As COVID-19 compels businesses in the US to find a “new-normal”, how will marketing leaders endure in these unprecedented times? MRI-Simmons sees this global pandemic permanently altering Americans’ video & TV consumption, which was already rapidly evolving before the virus arrived. Advanced TV will grow in this new age by reaching consumers where they spend the most time, and ultimately, offer marketers a best-of-both worlds combination of the targeting and reach of digital, and the unmatched scale and penetration of traditional TV. This blog post (the first in a series of three) will explore current dynamics in the advanced TV space.
Firstly, let's define advanced TV. From a consumer’s standpoint, it can mean delivering high quality video content on demand, easily watched anywhere on any type of device. For the marketer, advanced TV means the ability to deliver ads next to high-quality on-demand content using people-based audiences, going beyond the traditional show, daypart, or age/gender of “traditional’ TV ad targeting.
According to MRI's Survey of the American Consumer (Fall 2019), the average American household has 2 TV sets, and smart TVs are in 35% of US households. With the COVID-19 crisis in full swing, families are suddenly closer than ever to each other (at least physically), and subsequently to those devices. Savvy marketers get the message, more people at home means more TV viewership, and now the initial research supports it: Insights from MRI-Simmons’ recent COVID-19 Study shows that since the news of the pandemic hit, consumers are watching more news (+47%), streaming more movies (+44%) & tv shows (+43%), and even short video clips (+26%) to pass the time.
Even before COVID-19 ‘shelter-in-place’ mandates, consumers watching video already took up more than half (53%) of American’s media time in a typical week (MRI Cord Evolution Study), and TV viewing is happening in more ways and on more platforms than ever before. In parallel, time-shifted streaming is up 11% from 21% in 2015, to 32% in November 2019.
However, while most TV time was still watched live, this trend had been declining (down 16% from 2015) even before the crisis, with the sudden absence of live sports and events.
For marketers in a post COVID-19 world, this means that quickly identifying the viewing mix of one’s target audiences becomes a necessity, not an option.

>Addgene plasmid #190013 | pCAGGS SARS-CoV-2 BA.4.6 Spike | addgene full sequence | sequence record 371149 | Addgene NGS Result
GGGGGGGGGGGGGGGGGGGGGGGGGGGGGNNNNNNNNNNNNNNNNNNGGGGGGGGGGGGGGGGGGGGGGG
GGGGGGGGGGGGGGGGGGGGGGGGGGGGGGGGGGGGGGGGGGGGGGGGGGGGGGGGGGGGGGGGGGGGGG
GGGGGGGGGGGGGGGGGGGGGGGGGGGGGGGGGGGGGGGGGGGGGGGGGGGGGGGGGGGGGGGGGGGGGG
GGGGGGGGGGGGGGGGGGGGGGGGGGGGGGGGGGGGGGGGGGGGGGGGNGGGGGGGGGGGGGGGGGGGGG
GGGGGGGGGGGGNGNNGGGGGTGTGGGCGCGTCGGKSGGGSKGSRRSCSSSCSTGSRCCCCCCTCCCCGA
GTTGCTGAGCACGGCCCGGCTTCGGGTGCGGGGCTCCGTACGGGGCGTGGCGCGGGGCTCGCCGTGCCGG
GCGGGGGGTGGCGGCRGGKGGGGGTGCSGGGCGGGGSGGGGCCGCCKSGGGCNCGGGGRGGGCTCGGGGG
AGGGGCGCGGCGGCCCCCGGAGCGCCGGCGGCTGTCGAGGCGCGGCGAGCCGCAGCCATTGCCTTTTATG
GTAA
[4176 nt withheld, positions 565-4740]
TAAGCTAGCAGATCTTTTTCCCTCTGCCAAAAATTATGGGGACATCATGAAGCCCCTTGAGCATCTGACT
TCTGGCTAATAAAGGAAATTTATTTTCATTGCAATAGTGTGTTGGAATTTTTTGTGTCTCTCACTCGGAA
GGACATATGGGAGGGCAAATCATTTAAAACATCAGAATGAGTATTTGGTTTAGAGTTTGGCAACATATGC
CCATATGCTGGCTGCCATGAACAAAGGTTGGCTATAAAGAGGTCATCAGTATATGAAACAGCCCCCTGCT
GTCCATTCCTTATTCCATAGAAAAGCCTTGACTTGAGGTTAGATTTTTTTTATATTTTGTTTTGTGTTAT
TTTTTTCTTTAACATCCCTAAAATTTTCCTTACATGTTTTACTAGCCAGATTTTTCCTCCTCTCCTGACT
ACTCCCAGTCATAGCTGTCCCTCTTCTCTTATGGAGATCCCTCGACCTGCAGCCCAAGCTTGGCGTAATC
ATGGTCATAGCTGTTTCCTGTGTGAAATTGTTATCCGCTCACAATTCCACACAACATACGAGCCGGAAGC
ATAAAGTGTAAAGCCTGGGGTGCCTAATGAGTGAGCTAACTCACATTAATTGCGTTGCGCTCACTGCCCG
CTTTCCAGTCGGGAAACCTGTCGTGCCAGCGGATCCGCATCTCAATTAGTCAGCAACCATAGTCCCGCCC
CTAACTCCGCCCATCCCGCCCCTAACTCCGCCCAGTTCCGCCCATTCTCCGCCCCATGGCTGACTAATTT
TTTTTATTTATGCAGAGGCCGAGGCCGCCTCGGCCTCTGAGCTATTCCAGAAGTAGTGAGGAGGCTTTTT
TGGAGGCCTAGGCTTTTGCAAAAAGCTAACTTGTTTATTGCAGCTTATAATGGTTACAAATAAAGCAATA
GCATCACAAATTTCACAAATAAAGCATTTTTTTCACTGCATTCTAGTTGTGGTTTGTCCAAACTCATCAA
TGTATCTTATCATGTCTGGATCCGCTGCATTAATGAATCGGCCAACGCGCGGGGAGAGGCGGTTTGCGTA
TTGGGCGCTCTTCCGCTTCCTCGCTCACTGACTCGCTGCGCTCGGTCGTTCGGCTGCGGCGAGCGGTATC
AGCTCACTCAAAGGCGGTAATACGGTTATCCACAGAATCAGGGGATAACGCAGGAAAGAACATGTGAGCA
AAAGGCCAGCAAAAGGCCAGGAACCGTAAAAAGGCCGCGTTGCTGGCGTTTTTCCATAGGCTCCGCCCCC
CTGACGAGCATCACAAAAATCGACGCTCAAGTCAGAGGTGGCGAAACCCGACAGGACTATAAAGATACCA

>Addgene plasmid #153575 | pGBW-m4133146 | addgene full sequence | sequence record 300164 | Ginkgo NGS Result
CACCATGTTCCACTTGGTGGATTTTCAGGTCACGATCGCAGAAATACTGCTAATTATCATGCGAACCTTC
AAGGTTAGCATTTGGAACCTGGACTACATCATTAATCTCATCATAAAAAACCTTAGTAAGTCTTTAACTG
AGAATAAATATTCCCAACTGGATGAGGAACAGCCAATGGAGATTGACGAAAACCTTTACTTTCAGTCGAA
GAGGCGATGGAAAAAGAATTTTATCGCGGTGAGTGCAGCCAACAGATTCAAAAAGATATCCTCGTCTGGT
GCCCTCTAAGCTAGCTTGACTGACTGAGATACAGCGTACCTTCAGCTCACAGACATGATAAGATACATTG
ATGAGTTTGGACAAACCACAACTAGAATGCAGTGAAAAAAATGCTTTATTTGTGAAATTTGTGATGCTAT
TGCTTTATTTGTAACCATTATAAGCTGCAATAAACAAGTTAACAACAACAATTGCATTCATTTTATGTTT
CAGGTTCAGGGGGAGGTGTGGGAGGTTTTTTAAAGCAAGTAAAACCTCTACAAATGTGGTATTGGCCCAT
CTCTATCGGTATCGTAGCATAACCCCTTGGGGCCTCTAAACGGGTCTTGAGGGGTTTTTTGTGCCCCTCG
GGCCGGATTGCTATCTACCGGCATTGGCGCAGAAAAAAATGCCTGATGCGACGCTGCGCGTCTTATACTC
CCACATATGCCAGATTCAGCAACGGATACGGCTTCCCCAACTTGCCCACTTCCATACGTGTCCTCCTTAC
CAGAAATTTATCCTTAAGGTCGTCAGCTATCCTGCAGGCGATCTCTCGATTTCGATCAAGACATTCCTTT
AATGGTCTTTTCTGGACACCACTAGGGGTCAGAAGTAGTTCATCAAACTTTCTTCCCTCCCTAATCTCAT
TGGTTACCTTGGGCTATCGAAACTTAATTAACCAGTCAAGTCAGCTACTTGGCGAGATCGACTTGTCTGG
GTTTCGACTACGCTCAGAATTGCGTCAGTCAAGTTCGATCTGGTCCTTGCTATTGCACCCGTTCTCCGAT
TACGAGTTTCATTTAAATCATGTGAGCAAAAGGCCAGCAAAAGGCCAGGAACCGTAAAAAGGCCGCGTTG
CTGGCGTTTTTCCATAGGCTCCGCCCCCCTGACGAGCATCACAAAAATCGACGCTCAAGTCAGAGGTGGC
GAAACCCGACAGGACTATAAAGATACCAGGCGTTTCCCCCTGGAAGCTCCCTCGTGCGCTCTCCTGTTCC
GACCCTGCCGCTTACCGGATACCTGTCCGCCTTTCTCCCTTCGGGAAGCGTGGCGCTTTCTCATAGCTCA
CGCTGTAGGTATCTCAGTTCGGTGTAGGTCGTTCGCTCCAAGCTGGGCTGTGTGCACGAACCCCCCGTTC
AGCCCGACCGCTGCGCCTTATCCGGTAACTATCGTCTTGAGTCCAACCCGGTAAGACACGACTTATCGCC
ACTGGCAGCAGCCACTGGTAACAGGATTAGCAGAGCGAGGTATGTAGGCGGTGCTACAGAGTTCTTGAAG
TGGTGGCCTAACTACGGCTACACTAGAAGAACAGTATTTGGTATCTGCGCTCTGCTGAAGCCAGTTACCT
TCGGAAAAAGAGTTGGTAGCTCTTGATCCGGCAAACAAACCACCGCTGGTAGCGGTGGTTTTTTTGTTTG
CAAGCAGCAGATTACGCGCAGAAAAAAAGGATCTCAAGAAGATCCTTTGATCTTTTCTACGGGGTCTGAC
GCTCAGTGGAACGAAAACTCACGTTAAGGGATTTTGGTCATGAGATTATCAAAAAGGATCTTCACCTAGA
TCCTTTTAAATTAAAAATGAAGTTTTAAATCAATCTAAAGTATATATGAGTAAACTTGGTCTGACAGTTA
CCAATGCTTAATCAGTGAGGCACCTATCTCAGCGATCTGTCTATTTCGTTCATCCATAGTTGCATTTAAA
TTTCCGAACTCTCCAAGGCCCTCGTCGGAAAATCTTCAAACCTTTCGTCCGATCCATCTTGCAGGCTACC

So, video consumption is up, but are the ad dollars following suit? The answer is overall, yes. According to insights from TV data measurement company Samba TV, ad investments from linear TV to OTT-based viewership has increased significantly during the COVID-19 era. Samba observed that ad requests to both Connected TV (CTV) and Over the Top (OTT) platforms increased by 71% since the start of the COVID-19 crisis, as compared to a 32% increase in linear TV. This shift will largely remain even after the crisis subsides & Americans return to work.
Let’s discuss the average American’s expenditure for video consumption at home before the crisis began. According to MRI’s Cord Evolution study, 68% of Americans still have a cable, satellite, or fiber optic subscription – a “Traditional TV” household. Of these, almost 7 in 10 say they pay for a streaming service, or “stack” subscriptions to watch content not available in their traditional TV subscriptions. These “Stackers” spend over $125/mo on average with these services. What will happen to these “stackers” in a post COVID-19 world? As the latest US unemployment rates continue to break new records, and households across the US will need to re-examine their budgets, will they decide to cut the cord at a faster pace than before? Will they trim streaming services due to financial constraints? Or will they trim elsewhere to maintain their entertainment budgets? Time will tell, and we will track these behaviors in future MRI-Simmons Cord Evolution studies.
As household budgets shrink and the demand for Advanced TV / OTT remains high, we see potential for accelerated growth in ad-supported video-on-demand (AVOD) services like Tubi, Crackle, Pluto, as well as upcoming ad-supported tiers of NBC’s Peacock & HBO Max. Ad sales teams have an opportunity to sell ad inventory more relevant for the consumer, while maximizing the efficiency of their inventory. With an increasingly fragmented consumer landscape, media will be looking for data to demonstrate consumers’ brand affinity.
The common factor for these trends is that in these times, as marketers will demand more from their advertising dollars, we predict the increase of advanced TV to deliver on its promises of reach and brand awareness, especially when coupled with the right form of audience-based buying.
In part 2 of this 3-part blog series, I’ll discuss key challenges marketers face in the advanced TV space.